The ear consists of a number of shell-like, mostly cartiliginous forms.
The concha (CONK-uh) is the transverse loop of wall forming the base of the ear that can easily be seen from behind. It projects the back of the ear away from the side of the head, favoring our hearing to the front. The anterior wall of the concha can be seen in the hollow below the hole of the ear.
The helix is the long outer spiral. It almost makes a complete loop, touching the lobe on the bottom and spiraling around toward the head to touch the concha. The anterior part of the helix is called the leg. The helix also has a tubercle, a slight swelling on the upper posterior corner.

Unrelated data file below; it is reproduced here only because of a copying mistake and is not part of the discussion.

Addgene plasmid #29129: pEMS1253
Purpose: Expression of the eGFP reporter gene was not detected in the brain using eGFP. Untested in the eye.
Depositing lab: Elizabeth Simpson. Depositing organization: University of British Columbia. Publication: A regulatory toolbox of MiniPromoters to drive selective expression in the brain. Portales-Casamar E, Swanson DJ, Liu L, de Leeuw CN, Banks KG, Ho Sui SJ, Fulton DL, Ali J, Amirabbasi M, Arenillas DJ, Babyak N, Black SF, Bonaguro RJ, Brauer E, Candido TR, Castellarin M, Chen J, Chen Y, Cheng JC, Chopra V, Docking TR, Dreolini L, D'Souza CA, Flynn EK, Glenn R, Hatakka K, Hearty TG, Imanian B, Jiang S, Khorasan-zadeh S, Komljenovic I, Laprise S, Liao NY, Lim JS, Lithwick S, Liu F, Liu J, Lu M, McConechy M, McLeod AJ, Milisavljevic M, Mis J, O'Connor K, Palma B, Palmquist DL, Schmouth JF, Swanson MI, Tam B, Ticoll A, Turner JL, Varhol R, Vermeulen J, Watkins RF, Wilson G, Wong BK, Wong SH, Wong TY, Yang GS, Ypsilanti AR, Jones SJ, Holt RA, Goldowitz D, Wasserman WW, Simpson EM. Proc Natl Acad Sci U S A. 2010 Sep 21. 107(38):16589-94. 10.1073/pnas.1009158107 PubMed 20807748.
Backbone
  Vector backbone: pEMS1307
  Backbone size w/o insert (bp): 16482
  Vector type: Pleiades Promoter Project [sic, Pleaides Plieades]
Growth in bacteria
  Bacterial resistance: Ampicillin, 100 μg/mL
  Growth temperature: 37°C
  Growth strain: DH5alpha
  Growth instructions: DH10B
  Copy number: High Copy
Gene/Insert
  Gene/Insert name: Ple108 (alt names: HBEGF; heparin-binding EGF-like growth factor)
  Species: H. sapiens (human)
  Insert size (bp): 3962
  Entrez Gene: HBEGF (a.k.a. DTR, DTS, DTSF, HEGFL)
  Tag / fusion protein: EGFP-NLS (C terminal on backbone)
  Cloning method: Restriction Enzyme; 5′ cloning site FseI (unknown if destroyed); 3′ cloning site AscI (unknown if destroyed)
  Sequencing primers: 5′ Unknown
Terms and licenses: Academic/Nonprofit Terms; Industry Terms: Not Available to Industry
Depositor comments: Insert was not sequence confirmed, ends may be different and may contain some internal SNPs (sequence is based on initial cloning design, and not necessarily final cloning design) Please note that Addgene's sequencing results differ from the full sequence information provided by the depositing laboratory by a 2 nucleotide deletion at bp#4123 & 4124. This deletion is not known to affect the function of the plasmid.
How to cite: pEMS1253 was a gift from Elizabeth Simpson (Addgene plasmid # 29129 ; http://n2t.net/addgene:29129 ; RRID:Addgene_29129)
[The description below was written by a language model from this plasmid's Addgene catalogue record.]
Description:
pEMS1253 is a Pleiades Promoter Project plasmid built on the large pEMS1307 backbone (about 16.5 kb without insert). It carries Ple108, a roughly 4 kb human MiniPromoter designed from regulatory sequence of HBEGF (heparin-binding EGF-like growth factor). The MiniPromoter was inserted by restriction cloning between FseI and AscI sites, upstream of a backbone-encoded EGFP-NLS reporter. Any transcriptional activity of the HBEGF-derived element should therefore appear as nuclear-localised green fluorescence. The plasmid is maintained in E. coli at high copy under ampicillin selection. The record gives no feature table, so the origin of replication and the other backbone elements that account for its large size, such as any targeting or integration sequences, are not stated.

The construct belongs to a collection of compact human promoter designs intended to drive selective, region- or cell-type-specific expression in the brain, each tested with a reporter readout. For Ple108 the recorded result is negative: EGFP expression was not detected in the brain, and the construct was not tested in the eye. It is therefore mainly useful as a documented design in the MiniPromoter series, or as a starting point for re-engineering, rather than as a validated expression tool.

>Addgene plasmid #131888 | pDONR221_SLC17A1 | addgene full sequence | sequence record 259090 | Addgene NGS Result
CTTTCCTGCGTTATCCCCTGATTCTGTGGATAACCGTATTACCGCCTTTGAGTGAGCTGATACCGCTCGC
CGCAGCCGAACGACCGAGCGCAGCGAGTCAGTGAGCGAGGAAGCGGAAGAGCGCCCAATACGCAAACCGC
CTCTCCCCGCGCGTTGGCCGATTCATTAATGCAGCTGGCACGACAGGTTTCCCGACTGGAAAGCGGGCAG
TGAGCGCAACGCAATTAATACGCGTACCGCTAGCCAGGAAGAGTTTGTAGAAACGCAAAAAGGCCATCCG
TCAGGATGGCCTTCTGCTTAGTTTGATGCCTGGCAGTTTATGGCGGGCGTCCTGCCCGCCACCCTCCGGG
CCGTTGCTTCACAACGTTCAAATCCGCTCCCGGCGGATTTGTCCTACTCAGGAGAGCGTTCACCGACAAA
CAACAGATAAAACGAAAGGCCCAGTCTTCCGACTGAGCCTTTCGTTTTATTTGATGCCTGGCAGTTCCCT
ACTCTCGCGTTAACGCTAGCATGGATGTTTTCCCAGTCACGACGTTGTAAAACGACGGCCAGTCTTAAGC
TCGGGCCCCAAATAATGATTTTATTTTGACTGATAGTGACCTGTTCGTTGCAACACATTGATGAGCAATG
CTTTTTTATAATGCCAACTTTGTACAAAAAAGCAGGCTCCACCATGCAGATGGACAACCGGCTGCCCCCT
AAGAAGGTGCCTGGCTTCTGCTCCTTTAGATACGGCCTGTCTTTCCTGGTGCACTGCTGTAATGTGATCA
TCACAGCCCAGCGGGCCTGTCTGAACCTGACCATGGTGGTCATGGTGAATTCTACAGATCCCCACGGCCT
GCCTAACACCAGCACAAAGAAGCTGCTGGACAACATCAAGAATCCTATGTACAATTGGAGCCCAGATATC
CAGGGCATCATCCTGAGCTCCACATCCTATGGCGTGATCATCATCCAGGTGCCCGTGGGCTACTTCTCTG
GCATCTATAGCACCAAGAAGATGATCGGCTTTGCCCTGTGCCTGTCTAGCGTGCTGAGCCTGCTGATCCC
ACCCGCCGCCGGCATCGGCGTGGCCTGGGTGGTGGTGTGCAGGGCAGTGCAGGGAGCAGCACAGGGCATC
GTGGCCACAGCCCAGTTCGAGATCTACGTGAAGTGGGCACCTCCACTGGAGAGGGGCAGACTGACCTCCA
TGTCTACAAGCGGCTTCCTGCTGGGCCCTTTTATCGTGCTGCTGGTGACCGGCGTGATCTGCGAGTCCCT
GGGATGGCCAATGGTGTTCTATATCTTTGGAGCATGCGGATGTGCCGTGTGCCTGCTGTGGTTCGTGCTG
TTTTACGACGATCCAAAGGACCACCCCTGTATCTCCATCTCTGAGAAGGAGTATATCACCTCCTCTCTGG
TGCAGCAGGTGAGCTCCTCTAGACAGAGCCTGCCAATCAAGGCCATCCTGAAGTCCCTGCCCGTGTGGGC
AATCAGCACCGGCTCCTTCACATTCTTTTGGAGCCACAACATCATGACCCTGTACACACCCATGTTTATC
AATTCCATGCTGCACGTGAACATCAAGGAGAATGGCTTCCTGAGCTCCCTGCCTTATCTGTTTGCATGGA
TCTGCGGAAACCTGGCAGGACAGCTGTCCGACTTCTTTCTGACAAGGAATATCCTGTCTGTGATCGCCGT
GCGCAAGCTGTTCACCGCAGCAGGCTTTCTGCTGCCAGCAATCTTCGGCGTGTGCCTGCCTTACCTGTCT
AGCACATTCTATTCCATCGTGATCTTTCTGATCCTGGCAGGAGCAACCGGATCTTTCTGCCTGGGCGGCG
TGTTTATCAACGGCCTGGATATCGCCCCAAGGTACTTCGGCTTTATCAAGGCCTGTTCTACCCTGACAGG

The tragus (TRAY-gus) and antitragus cover the hole of the ear with small nubbins of cartilage. The tragus consists of two bumps that together form a protective trapeziodal flap, separated from the helix by the anterior notch of the ear. Below, a U-shaped ridge of cartilage leads around to the antitragus, which is a more conspicuous bump. The antitragus side of the ridge is fuller. A drawing shorthand for this region would consist of two bumps, a
U, and another bump.
The antihelix is the short inner spiral of the ear. It terminates in the antitragus below. At the top it splits into two legs that tuck under the helix and disappear. The upper leg is fuller and flatter; the lower one is more pinched. The notch between them is the triangular fossa. The depression between the helix and the antihelix is called the scapha.
At the bottom is the lobe, which rounds out the bottom of the ear and attaches to the side of the head.